The Failed Economy Show setlist is up to 20 songs, after Sunday’s practice.

Of the Woody Guthrie songs, WORRIED MAN BLUES is a keeper; so is I AIN’T GOT NO HOME IN THIS WORLD ANY MORE, and the two newfound ones, DANCE A LITTLE LONGER (got to clean up some of the lyrics, though—I know why this one never got played on the radio) and AGINST THE LAW. I assume nobody has a problem with GOIN’ DOWN THE ROAD FEELIN’ BAD—The Grateful Dead made that one famous, and I’d be surprised if everyone didn’t remember it.

Zmulls’ THE EMPEROR works; there’s one point in the chorus where my voice has to go up instead of down, because I don’t have any more “down” I can go, but other than that, it’s fine. I don’t have to worry about the calypso beat—that’s up to the bass player and drummer to pull off.

Lazzerini’s SO 20TH CENTURY is playable easily—as ragtime. Stripped of the suspendeds, diminisheds, and eleventh-flatted fifths, it’s a simple circle-of-fifths progression. Maybe ragtime is where bluegrass and jazz meet. John would like to do more ragtime songs, and I said I’d see if I could find any from the 1893 or 1907 financial panics—ragtime music was popular then. (All I’ve found thus far are sappy love songs, however.)

Frank Papa’s HAVE A GOOD DAY “clicked” as soon as I realized the meter and progression were the same as “The Little Brown Jug.” And Dick can play the jug song lead on harmonica. Not only that, but the meter and progression are also the same as Roger Miller’s “King of the Road”—which Jeff can play on guitar. We could have a lot of fun with this.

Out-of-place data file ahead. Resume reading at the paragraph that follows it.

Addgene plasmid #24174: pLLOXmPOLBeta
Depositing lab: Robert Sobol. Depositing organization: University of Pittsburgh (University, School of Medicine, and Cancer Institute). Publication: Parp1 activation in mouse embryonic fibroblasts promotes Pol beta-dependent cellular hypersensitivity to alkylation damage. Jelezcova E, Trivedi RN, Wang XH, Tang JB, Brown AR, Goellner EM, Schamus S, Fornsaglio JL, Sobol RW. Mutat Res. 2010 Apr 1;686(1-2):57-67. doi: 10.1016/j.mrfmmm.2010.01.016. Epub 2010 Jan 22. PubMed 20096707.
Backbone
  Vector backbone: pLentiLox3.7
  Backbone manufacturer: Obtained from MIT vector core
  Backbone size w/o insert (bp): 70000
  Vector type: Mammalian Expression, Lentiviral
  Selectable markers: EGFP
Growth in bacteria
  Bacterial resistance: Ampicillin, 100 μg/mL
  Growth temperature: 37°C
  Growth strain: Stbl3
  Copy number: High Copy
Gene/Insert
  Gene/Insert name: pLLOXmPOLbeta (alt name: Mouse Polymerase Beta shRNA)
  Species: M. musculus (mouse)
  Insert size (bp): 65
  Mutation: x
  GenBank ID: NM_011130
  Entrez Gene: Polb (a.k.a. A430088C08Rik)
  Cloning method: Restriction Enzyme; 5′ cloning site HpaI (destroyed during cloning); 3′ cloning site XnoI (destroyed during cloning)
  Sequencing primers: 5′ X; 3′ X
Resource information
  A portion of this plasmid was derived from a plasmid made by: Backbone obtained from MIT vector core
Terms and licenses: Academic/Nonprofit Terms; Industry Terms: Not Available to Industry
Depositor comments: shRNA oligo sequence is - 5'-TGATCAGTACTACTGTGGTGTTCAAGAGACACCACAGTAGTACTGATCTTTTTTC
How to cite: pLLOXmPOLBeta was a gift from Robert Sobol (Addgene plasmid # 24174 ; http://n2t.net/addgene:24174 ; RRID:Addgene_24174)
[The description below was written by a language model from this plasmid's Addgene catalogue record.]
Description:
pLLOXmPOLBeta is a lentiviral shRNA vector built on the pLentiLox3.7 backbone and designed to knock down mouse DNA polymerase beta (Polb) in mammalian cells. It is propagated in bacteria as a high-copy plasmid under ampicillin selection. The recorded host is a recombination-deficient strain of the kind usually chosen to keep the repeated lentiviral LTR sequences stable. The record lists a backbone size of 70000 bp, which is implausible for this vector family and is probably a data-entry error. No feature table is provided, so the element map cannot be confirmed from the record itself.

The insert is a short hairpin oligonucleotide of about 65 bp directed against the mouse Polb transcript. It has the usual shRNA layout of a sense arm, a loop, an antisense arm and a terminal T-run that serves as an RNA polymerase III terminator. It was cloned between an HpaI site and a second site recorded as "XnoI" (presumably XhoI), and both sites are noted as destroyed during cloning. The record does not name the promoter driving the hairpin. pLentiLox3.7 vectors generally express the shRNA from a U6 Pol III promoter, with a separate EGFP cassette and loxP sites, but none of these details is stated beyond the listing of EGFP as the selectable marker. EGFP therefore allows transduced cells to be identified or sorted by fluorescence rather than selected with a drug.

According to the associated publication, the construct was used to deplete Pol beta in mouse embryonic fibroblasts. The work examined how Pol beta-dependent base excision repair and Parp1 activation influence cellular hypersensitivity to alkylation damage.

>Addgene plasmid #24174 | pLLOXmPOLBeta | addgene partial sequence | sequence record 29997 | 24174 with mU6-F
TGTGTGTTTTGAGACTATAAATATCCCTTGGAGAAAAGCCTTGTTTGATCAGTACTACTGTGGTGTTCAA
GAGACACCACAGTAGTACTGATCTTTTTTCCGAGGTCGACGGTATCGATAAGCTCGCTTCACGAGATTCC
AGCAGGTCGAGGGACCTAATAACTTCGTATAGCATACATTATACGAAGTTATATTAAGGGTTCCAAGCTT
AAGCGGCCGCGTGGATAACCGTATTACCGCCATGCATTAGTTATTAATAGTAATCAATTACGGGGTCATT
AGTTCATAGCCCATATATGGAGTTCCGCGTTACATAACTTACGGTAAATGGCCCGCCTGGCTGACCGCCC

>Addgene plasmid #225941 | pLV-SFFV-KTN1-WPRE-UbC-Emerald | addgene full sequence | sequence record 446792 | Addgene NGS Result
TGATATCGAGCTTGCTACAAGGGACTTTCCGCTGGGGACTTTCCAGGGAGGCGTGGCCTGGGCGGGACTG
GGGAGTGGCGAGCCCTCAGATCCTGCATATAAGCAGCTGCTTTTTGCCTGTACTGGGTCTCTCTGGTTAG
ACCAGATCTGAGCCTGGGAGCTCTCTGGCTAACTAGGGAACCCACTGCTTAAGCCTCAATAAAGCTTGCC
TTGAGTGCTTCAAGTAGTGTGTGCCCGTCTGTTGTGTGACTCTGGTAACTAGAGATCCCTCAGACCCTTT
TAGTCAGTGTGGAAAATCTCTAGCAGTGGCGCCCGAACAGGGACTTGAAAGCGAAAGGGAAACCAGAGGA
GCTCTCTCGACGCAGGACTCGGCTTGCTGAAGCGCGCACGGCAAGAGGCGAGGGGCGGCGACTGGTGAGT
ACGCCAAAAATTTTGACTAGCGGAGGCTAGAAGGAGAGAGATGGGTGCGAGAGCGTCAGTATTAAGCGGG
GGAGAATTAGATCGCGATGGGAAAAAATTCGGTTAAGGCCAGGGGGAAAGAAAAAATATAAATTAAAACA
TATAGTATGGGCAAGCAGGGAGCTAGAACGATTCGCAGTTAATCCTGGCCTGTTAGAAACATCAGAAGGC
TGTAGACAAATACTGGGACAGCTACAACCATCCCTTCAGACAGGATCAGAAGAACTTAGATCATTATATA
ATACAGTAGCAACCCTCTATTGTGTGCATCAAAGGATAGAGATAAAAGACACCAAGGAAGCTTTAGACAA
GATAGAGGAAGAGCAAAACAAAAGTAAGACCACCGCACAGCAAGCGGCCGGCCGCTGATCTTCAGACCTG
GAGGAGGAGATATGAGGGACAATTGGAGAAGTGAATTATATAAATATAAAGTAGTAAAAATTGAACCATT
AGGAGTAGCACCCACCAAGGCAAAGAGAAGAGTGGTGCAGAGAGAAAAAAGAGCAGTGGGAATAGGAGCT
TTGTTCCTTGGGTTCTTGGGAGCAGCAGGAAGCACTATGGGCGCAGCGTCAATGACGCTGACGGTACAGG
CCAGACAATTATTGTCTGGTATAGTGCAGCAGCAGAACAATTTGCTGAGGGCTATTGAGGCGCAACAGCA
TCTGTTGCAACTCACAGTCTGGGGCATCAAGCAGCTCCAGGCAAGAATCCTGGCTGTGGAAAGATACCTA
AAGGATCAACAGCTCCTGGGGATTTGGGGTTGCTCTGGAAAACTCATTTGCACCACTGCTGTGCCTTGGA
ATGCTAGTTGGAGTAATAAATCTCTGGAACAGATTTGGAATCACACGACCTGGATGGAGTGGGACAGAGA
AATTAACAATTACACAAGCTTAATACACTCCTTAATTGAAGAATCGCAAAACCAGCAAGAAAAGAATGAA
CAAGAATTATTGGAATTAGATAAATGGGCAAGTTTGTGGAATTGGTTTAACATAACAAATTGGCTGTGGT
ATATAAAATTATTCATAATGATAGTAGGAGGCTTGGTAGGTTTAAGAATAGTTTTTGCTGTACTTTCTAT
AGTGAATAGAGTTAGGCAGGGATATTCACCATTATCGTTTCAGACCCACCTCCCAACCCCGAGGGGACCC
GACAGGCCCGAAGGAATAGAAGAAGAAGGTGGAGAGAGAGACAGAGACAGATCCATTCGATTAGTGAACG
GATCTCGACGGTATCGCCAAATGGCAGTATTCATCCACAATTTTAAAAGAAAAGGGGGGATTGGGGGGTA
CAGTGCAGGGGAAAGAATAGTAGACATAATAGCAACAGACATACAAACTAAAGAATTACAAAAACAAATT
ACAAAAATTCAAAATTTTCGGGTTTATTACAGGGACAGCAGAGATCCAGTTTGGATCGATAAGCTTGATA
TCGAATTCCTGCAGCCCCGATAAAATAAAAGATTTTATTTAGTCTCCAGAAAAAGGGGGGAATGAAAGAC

John likes Southern Pigfish’s FOR THEIR OWN ENDS (it’s folk-rock, and we don’t do much rock music in the show), and Gem Watson’s FINAL PAYMENT, and would like us to also play BLUEBIRD ON MY WINDSHIELD. I’m okay with that; the more of my songs we do, the less songs I have to learn.

It is an eclectic mix—7 bluegrass, 3 Gospel, 2 blues, 2 rock, 4 country, 1 ragtime, and 1 calypso. Almost all of ‘em good dance tunes, and they show off the diverse capabilities of the band, too. Four more to pick.

E-mailed invitations (with posters) just for the heck of it to the local state representative and senator, publisher and editor of the local newspaper, manager of the PUD (on the offchance he might get an announcement placed in the Ruralite, the monthly magazine published cooperatively by the public utilities), and Hipfish, the “cultural” monthly in Astoria, 60 miles north of here. I’d like to send invites and posters to our Senators and Congressman, too, but I’ll have to do that by snail-mail; those guys don’t have e-mail (probably for good reason—they’d hear from too many people). The state rep says she’ll try to come; I haven’t heard from the rest—but I really wasn’t expecting to hear from anybody. The newspapers will either cover it—or not; the elected officials will either come—or not. We’re going to play anyway.

Still a couple more newspapers to hit; I think the county librarian will promote it through the libraries—and I’ll make the circuit of the city halls like I did for the Bay City concert. I’ll see the manager of the recreation district, too; he didn’t come to the Bay City concert (I’m sure his new job doesn’t leave him much time—it wouldn’t have left me any time), but if he wants to learn how to put on a benefit show, I think this’ll tell him.

Music at the tavern Wednesday night, the Friday Night Group on (when else?) Friday, practice with the Portland band Saturday (I’ll go in early and distribute posters)—and Sunday’s Easter. I never noticed until someone invited us for Easter dinner. How can time fly when no one can afford the gas?